Public Spending, Economic Opportunity for All
Study: New Jersey’s Unnecessary and Mismanaged Debt Stands Alone – GSI
By William J. Smith, GSI Staff
A new study from the Pew Trusts illustrates how much of an outlier New Jersey’s decision to borrow $4.3 billion to shore up budget revenues truly was. New Jersey’s $4.3 billion in new debt accounted for the lion’s share of $10 billion that was borrowed nationwide by public entities in anticipation of revenue shortfalls, with only two other states borrowing in anticipation of potential revenue deficits.
The other two state governments that borrowed, Hawaii and Illinois, were in marked contrast to New Jersey. According to Pew, Illinois borrowed $1.2 billion from the Federal Reserve’s Municipal Liquidity Facility repayable over one year. Hawaii’s $748 million bond issuance in October 2020 offers the best illustration of where New Jersey went wrong. Pew states: “…repaying the money will require only about $150 million from the budget each year from fiscal 2022 through fiscal 2026—by which time revenues will be growing at a healthy pace again, according to the state’s regular five-year forecast.”
New Jersey, in contrast, took a worst-case scenario, in spite of disagreement from both experienced legislators and former treasury officials, and continued on a path of borrowing, ignoring the clear strength that was being delivered in the top revenue-producing lines of the budget.
New Jersey’s handling of the debt is also an outlier in that the bonds were issued as non-callable, meaning they cannot be repaid earlier; saddling taxpayers with interest payments to bondholders for 12 years. The state will make interest-only payments in 2021 and 2022 and analysts say taxpayers will be on the hook for annual debt service payments on the bonds of just over $500 million a year for 10 years.
As Pew noted, “In contrast to Hawaii’s five-year borrowing supported by a revenue forecast process tracking the same time period, New Jersey issued noncallable 12-year financing—meaning there’s no opportunity for early repayment—informed by revenue projections that span only two years. In the meantime, the economy and revenues have improved. That’s the good news. But because early repayment is not an option, there is also a greater risk that the borrowed funds will lead to longer-term structural deficits.”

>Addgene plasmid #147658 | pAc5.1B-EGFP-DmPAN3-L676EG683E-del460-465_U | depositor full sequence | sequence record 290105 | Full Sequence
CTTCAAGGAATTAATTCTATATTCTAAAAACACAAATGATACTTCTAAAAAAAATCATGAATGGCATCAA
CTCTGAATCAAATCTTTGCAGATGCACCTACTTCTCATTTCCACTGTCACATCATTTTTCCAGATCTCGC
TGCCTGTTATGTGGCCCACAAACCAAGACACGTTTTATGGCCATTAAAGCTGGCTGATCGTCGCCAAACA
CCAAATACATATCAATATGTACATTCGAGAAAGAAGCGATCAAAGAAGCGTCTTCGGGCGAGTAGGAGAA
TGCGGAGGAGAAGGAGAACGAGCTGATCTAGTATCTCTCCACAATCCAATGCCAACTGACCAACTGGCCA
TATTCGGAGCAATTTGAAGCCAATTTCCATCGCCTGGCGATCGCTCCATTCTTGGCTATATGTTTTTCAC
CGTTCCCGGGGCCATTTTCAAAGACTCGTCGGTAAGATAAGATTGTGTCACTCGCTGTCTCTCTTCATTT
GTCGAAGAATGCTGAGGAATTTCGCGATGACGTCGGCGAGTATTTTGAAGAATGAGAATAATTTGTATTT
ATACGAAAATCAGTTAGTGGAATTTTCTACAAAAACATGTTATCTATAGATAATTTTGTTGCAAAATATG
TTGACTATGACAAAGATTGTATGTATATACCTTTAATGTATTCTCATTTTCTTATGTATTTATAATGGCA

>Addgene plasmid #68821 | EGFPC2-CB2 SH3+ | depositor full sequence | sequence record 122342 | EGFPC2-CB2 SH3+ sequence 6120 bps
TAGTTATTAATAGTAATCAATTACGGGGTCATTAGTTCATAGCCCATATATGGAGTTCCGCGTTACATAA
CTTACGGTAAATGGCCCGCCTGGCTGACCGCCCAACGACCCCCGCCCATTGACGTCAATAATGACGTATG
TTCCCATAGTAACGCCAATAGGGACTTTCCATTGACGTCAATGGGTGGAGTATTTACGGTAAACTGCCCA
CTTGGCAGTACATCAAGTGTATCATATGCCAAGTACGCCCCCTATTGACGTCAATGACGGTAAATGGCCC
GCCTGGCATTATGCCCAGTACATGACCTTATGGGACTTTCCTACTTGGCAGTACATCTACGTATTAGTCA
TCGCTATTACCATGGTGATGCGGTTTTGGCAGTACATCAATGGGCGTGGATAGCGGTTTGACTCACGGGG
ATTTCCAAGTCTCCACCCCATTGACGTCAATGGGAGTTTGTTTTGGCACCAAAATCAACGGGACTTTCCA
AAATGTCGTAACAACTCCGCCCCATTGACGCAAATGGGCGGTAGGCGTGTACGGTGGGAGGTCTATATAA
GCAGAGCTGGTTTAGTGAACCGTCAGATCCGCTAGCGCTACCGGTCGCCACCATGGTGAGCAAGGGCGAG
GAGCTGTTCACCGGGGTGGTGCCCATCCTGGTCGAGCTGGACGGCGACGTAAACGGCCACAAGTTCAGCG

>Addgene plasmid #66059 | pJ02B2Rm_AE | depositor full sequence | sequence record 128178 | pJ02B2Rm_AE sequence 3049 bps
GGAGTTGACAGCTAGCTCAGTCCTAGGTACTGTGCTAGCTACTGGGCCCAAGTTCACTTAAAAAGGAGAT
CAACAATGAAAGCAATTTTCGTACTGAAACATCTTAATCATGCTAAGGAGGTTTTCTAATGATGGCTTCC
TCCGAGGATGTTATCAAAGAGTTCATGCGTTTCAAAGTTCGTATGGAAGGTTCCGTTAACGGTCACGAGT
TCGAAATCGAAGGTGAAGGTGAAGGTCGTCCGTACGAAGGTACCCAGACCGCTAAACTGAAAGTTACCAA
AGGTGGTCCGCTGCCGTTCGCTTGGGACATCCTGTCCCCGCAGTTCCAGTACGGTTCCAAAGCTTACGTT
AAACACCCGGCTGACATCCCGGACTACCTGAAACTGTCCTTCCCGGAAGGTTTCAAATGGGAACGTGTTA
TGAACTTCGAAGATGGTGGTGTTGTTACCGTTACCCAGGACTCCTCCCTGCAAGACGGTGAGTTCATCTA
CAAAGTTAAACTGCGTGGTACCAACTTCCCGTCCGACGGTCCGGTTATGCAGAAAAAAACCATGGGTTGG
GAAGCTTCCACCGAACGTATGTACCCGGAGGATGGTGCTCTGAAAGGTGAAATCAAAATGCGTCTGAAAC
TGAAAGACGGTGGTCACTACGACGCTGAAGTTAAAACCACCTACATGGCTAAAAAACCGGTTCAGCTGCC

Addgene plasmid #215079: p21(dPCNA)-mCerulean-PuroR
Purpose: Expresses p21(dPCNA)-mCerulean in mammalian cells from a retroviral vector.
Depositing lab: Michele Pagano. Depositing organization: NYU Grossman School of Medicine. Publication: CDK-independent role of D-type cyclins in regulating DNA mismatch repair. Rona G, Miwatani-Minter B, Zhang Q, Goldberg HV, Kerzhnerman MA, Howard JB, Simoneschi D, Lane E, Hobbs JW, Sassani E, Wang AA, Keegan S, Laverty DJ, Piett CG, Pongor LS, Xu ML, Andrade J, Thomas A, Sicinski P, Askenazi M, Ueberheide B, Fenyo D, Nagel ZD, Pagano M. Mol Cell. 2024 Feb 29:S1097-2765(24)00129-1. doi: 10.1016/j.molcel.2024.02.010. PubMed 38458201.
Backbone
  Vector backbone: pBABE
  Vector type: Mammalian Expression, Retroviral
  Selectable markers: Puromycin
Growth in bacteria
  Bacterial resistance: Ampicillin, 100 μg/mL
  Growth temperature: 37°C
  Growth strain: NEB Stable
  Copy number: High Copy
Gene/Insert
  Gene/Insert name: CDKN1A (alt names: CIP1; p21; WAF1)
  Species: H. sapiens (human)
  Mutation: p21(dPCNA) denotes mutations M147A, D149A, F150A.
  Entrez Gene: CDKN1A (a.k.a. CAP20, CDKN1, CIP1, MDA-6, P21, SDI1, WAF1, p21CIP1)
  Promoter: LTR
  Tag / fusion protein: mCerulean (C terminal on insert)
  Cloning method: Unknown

If you’re familiar with the Garden State Initiative you know that we were among the earliest and most outspoken voices last year in opposition to a proposal from the Governor and legislature to borrow billions of dollars under the of a pandemic-induced revenue shortfall. We argued that legal arguments aside, the proposal was premature, excessive and added additional billions of dollars and years of debt service to one of the most indebted and highly-taxed states in the Union.
While state revenues have surged to boast of the strongest tax collections in state history, our state is saddled with the burden of long-term payments of borrowing $4.3 billion to fund a fiscal emergency that never happened.
According to our state’s 2020 Debt Report, future generations are saddled with over $200 billion of debt. Bonded debt alone consumes over $4 billion in servicing fees each and every year. While last year’s borrowing, which Senate President Sweeney now calls “regrettable”, is baked into the cake, along with those surging tax revenues and billions in federal aid, our leadership in Trenton can act by taking meaningful steps to cut spending and reduce debt as part of the budget due on June 30th and avoid the structural deficits Pew sees lying just ahead.